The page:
ABP has recruited a troop of Irish beetles to provide a natural solution to the problem of docks at its demonstration farm in Clonegal, Co Carlow.

The beetles are bred by Mayo-based couple Louis and Siobhan Ward, who have seen them perform against docks first-hand on their own farm.

The Wards, who breed pedigree Angus cattle, set up the company Green Submarine to supply Irish farmers with gastrophysa viridula - known as the green dock beetle.

ABP agri sustainability manager Stephen Connolly said dock weeds can reduce yields from beef and dairy pastures and silage meadows by up to 40% in extreme cases.

We no longer need to spray for docks

"We are constantly looking for green, sustainable solutions to farming problems and we think we have found a potential solution to the problem of dock weeds in Louis and Siobhan’s dock beetles.

"The beetles are a key part of incorporating regenerative agricultural practices on the ABP demo farm, providing a natural, simple, sustainable, nature-based solution to dock weeds, eliminating the headaches, while at the same time potentially improving biodiversity on-farm through reduced herbicides applications,” he added.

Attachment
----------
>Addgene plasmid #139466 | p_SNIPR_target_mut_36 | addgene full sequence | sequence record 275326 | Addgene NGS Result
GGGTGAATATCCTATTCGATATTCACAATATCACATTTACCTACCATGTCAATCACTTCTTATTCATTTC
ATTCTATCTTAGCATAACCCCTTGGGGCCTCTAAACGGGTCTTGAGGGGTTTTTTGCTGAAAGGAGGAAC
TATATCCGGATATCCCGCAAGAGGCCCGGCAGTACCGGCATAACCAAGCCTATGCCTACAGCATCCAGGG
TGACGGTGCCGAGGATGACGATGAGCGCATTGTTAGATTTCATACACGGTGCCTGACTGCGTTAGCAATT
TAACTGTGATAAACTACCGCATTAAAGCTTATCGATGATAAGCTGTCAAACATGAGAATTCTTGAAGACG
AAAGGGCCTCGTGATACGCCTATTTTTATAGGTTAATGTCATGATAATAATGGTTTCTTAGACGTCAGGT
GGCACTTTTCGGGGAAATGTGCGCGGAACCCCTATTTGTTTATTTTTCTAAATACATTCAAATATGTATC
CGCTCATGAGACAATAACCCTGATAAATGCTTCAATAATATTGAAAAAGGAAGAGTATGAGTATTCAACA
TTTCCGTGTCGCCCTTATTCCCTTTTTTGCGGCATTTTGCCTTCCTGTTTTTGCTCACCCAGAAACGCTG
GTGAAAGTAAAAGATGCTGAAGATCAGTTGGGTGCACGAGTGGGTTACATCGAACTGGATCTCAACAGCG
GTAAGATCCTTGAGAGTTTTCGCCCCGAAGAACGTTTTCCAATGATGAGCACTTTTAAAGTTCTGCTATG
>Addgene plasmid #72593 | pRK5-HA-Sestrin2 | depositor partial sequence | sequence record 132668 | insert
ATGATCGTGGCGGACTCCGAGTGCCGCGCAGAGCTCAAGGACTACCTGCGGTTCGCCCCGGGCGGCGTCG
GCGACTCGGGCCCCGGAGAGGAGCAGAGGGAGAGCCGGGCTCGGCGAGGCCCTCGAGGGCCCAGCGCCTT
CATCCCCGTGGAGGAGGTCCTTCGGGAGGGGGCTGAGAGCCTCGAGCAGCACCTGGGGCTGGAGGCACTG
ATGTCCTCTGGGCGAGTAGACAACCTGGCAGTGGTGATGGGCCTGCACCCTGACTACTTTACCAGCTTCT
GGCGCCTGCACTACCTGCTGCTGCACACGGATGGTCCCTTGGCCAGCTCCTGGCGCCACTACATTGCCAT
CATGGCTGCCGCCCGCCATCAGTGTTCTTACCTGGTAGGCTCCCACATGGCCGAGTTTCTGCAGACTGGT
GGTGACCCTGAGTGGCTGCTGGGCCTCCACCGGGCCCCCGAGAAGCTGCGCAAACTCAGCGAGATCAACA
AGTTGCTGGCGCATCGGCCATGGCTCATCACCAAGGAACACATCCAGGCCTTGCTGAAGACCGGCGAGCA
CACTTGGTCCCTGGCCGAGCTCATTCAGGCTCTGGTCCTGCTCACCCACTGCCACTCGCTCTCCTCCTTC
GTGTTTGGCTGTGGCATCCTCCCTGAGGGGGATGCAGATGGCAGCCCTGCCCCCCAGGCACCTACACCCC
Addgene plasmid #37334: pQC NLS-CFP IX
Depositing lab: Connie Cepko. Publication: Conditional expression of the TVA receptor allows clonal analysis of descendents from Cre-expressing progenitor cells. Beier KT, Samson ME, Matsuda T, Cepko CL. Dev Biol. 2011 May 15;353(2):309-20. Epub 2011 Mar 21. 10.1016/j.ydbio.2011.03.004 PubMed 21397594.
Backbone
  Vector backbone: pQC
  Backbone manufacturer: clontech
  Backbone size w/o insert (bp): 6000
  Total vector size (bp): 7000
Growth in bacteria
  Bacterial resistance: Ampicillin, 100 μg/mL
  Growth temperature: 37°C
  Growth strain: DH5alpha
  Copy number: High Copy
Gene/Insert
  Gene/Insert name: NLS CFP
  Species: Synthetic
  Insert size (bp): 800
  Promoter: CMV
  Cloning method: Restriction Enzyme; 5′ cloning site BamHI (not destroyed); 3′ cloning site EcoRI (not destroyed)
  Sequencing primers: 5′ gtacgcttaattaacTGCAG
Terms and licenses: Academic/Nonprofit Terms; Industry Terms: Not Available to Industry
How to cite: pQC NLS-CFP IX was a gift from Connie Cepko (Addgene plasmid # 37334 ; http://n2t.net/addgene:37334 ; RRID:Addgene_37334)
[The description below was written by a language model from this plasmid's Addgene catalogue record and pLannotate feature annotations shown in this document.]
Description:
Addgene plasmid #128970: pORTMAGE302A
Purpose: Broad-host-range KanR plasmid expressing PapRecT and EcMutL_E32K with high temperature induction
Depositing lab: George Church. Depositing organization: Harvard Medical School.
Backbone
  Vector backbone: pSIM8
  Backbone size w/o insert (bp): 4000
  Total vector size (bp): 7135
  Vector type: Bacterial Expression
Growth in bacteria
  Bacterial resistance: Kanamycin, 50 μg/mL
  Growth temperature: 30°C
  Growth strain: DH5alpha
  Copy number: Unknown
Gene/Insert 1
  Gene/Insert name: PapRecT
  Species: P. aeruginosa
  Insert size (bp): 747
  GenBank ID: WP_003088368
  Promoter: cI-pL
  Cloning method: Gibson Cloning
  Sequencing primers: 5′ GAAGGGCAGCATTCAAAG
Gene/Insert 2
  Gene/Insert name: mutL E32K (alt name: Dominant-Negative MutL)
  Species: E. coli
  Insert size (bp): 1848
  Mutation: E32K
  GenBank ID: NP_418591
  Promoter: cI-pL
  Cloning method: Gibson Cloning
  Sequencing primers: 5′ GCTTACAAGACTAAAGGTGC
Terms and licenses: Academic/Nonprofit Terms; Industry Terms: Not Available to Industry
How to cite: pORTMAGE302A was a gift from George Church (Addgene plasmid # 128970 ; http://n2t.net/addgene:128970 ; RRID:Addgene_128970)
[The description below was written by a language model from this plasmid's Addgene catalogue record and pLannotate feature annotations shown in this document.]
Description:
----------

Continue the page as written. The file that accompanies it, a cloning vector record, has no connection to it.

Siobhan Ward, an agricultural consultant, said that they noticed something eating docks in one of their fields and, following some research, it showed it was dock beetles.

"We gradually introduced the beetles to the rest of the farm and we no longer need to spray for docks," she said.

Green Submarine now breeds beetles in polytunnels on an industrial scale, marketing them to farmers as a one-off cost-effective, ever-lasting alternative to chemical herbicides.

How they work

Once deployed on a farm, the dock beetle breeds to colonise the whole field, returning every year to keep the docks at bay, Louis explains.

The population of dock beetle will initially rise to decimate the dock weed naturally, then fall back as its success diminishes its natural food supply in a sustainable way on an annual basis, all for a one-off outlay, which is far cheaper than administering just one application of weed killer.

"Dock beetles are native and natural predators of docks. They skeletonise dock leaves and keep them at an acceptable level in grassland.

"Crucially, the beetle hibernates for the winter and reappears each spring, giving very low long-term cost,” he explained.

Stephen added that nutrient- and protein-rich white clover thrives in dock-free pastures and reduces bovine methane emissions, but noted that, unfortunately, the clover is killed off by many commercial sprays.

"The use of nitrogen fertiliser can be significantly reduced where clover is present while maintaining production and reducing farm costs.

"The less commercial fertiliser used, the more work clover does, helping the ecosystem, fitting into our regenerative farming practices on the ABP demo farm," he said.